The Edge Singapore
The Edge Singapore11/20/2020 07:00 AM GMT+08  • 4 min read
SGX RegCo mulling tweaks to listing rules governing REITs
Covid-19 has hit the REIT sector differently and the listing rules ought to be tweaked

For example, data centre and logistics REITs may remain unscathed or even enjoyed a huge surge in interest. But it is a totally different story for hospitality REITs. In perhaps the most notorious case, Eagle Hospitality Trust — which owns a portfolio of US hotels — went under dramatically just a year after its listing. The pandemic has been cited as a catalyst for its loan defaults but authorities have also tackled the parties involved with a long litany of possible breaches that is now under investigation.

EHT, which has multiple master leases to basically the same entity — which is also its sponsor, Urban Commons — suffers from what can be described as a concentration risk. The term refers to the potential loss of an investment portfolio’s value when an individual or group of securities moves in an adverse direction.

One possible solution to this is to cap the numbers of hotel properties that can be leased to the sponsor. “Let me be the first to admit there are certain drawbacks to this suggestion. It could, for example, prejudice a big sponsor versus a smaller one and therefore mean potential REIT listings of a certain size may shun our market. I’m sure you agree with me that that would be unfortunate,” says SGX RegCo’s CEO Tan Boon Gin on Nov 19.

Another suggestion is to tighten the criteria for master lessees by making sure the master lessees have enough financial muscle to fulfil their obligations. “Some might say that this could be by way of a credit rating. But even those ratings have in the past proven not to be foolproof. So, we would be inclined to consider other measurable means to ascertain the financial worthiness of the lessees,” notes Tan.

Without making direct reference to EHT, Tan acknowledges that within the hospitality REIT sector it is common for the sponsor to be the master lessee of all the hotel properties in the REIT portfolio. “There are certain advantages to this arrangement, including the smoothing out of lumpy income streams throughout the year by swapping variable rents for a fixed rent payable to the REIT. However, as recent events have shown, it also introduces a high degree of concentration risk,” he adds.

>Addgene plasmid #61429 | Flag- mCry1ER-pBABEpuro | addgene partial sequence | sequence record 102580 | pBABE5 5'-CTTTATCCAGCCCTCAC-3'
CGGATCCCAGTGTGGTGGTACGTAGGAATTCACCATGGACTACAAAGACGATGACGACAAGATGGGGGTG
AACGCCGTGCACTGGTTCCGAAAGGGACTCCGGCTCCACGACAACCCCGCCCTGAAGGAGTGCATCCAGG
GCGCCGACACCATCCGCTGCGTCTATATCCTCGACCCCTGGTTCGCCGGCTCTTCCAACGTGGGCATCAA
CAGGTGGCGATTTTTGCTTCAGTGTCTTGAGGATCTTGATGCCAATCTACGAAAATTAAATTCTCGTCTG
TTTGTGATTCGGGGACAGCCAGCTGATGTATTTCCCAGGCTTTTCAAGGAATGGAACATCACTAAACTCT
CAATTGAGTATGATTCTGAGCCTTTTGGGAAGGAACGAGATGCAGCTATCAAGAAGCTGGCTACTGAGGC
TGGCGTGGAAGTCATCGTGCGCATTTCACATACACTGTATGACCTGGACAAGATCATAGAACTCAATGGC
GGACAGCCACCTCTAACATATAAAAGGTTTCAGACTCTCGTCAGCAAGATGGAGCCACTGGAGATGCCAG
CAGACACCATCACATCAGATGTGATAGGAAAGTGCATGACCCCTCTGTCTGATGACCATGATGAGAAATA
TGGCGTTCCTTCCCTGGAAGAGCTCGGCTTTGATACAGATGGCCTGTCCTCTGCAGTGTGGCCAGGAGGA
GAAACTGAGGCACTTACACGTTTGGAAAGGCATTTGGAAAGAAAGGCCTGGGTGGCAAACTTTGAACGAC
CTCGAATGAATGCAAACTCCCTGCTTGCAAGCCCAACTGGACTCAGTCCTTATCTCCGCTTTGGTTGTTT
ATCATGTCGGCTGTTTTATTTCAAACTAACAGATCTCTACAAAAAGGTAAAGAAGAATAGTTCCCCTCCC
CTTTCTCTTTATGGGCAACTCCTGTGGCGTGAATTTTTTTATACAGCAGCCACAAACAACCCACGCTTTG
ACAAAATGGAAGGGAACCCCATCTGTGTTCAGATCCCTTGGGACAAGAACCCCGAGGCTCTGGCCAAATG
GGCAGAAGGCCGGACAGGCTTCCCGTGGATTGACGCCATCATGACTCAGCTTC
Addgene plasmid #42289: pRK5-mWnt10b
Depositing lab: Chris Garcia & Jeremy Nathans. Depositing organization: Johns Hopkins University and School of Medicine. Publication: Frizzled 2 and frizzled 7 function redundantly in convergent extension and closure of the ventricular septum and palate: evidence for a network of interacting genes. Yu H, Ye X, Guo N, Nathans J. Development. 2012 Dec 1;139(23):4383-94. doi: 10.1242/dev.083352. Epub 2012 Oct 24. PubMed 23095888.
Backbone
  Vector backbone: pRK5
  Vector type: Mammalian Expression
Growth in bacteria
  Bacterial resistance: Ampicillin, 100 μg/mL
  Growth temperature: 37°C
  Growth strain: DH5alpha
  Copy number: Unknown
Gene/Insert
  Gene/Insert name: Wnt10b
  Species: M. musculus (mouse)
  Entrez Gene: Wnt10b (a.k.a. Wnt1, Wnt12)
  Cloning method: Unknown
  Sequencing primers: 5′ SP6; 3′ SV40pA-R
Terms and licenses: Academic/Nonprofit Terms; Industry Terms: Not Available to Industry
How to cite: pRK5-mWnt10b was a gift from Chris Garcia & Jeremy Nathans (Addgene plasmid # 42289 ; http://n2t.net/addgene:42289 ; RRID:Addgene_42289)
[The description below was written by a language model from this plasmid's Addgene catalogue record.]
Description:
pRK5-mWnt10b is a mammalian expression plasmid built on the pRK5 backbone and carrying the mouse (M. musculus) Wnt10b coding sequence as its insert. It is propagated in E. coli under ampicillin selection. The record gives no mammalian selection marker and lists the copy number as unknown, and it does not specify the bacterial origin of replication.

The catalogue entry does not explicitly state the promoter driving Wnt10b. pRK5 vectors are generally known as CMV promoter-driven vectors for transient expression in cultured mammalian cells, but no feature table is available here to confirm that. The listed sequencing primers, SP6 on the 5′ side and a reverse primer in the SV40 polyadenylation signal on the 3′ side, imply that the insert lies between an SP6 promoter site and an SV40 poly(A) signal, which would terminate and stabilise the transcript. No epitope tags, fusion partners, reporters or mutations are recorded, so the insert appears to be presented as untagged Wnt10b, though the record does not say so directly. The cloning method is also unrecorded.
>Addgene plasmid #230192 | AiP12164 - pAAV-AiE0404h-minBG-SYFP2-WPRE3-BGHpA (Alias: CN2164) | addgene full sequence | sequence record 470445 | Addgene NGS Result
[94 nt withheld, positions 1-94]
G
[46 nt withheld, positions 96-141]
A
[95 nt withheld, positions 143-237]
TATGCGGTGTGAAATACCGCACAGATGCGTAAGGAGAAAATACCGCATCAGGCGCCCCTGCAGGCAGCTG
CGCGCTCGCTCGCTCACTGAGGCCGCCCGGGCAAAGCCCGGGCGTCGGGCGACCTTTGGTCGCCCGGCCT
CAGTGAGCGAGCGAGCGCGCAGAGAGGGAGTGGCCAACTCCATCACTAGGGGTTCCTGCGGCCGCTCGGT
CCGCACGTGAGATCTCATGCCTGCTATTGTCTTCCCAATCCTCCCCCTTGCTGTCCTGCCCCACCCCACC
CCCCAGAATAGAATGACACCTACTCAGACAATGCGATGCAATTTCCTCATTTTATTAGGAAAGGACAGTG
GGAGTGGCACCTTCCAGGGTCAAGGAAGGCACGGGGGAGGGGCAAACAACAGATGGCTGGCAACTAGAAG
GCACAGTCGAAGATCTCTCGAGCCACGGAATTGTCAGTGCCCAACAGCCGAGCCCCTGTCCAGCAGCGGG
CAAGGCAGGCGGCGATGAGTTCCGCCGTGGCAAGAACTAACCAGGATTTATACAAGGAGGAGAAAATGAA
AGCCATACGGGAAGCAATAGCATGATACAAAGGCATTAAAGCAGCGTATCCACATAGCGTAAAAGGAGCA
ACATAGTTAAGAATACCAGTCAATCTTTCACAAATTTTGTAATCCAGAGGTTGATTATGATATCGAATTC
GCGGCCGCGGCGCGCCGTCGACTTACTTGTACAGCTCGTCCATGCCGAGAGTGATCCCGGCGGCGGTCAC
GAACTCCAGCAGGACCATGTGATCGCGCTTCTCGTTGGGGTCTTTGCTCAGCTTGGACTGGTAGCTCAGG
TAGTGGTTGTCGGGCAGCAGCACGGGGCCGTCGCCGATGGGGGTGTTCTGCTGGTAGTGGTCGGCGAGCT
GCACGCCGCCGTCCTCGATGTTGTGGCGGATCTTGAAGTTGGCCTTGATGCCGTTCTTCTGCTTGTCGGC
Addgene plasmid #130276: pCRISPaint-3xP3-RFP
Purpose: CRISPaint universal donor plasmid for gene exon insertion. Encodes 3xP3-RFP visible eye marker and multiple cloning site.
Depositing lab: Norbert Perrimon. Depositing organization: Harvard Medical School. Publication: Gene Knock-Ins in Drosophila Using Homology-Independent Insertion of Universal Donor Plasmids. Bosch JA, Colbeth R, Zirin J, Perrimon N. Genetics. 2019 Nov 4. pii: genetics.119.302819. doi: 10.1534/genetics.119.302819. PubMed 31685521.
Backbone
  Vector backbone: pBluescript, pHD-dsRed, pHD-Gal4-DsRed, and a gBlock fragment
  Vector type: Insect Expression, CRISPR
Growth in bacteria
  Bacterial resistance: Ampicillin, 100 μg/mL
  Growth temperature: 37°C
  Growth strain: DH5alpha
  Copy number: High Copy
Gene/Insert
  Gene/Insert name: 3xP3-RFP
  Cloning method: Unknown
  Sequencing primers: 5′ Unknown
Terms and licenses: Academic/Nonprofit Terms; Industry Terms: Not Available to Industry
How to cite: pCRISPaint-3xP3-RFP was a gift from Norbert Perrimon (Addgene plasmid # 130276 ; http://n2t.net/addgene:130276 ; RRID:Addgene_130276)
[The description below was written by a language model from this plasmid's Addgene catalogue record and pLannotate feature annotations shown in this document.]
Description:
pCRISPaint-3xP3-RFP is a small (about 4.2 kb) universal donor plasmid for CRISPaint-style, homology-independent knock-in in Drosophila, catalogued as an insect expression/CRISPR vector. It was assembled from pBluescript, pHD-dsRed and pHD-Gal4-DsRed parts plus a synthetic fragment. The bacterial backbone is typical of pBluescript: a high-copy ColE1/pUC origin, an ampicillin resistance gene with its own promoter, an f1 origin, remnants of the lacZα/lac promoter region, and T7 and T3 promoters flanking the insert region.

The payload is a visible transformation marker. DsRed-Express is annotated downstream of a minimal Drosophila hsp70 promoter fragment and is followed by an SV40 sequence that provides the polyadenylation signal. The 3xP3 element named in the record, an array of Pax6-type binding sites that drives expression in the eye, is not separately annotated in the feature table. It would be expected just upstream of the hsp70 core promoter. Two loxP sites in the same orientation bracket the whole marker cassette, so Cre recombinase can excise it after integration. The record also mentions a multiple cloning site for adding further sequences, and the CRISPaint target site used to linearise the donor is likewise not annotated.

Tan was speaking at a webinar organised by the REIT Association of Singapore on the topic of “What do you need to know as an independent director of a REIT manager”. At the virtual event held on Nov 19, he stresses that these are just suggestions for now and no decision has been made if any — if at all — should be implemented.

Tan, citing the exchange’s long-held approach of a disclosure-based regime, is also mulling if having comprehensive disclosures might be one way to address the risk. “For example, we may require the master lessees to provide comprehensive disclosures on their financials in the prospectus at IPO,” he says.

He agrees that concentration risk is not a new risk, which is now being dealt with by requiring a higher security deposit. In the event of a master lessee default, the REIT can still fulfill its financial obligations, such as distributions to its unitholders as the search for a new master lessee goes on.

“But recent events have shown that enforcement of security deposits can run into complications if the REIT’s assets are overseas, as the lending practices and conventions over there may differ from those that we are used to locally,” says Tan, again without making reference to EHT. But this was what happened exactly in the latter’s case.

One way to buttress the enforceability of these security deposits is to better ring-fence the security deposits. For example, the exchange may require deposits to be held by financial institutions independent of the REIT and its creditors.

Also, the exchange can require additional legal due diligence on the lease documents and lending agreements. This will ensure that the REIT is able to freely draw on the security deposits when it needs them the most. Finally, the exchange can also require a legal opinion confirming the enforceability of the security deposits to be disclosed in the prospectus.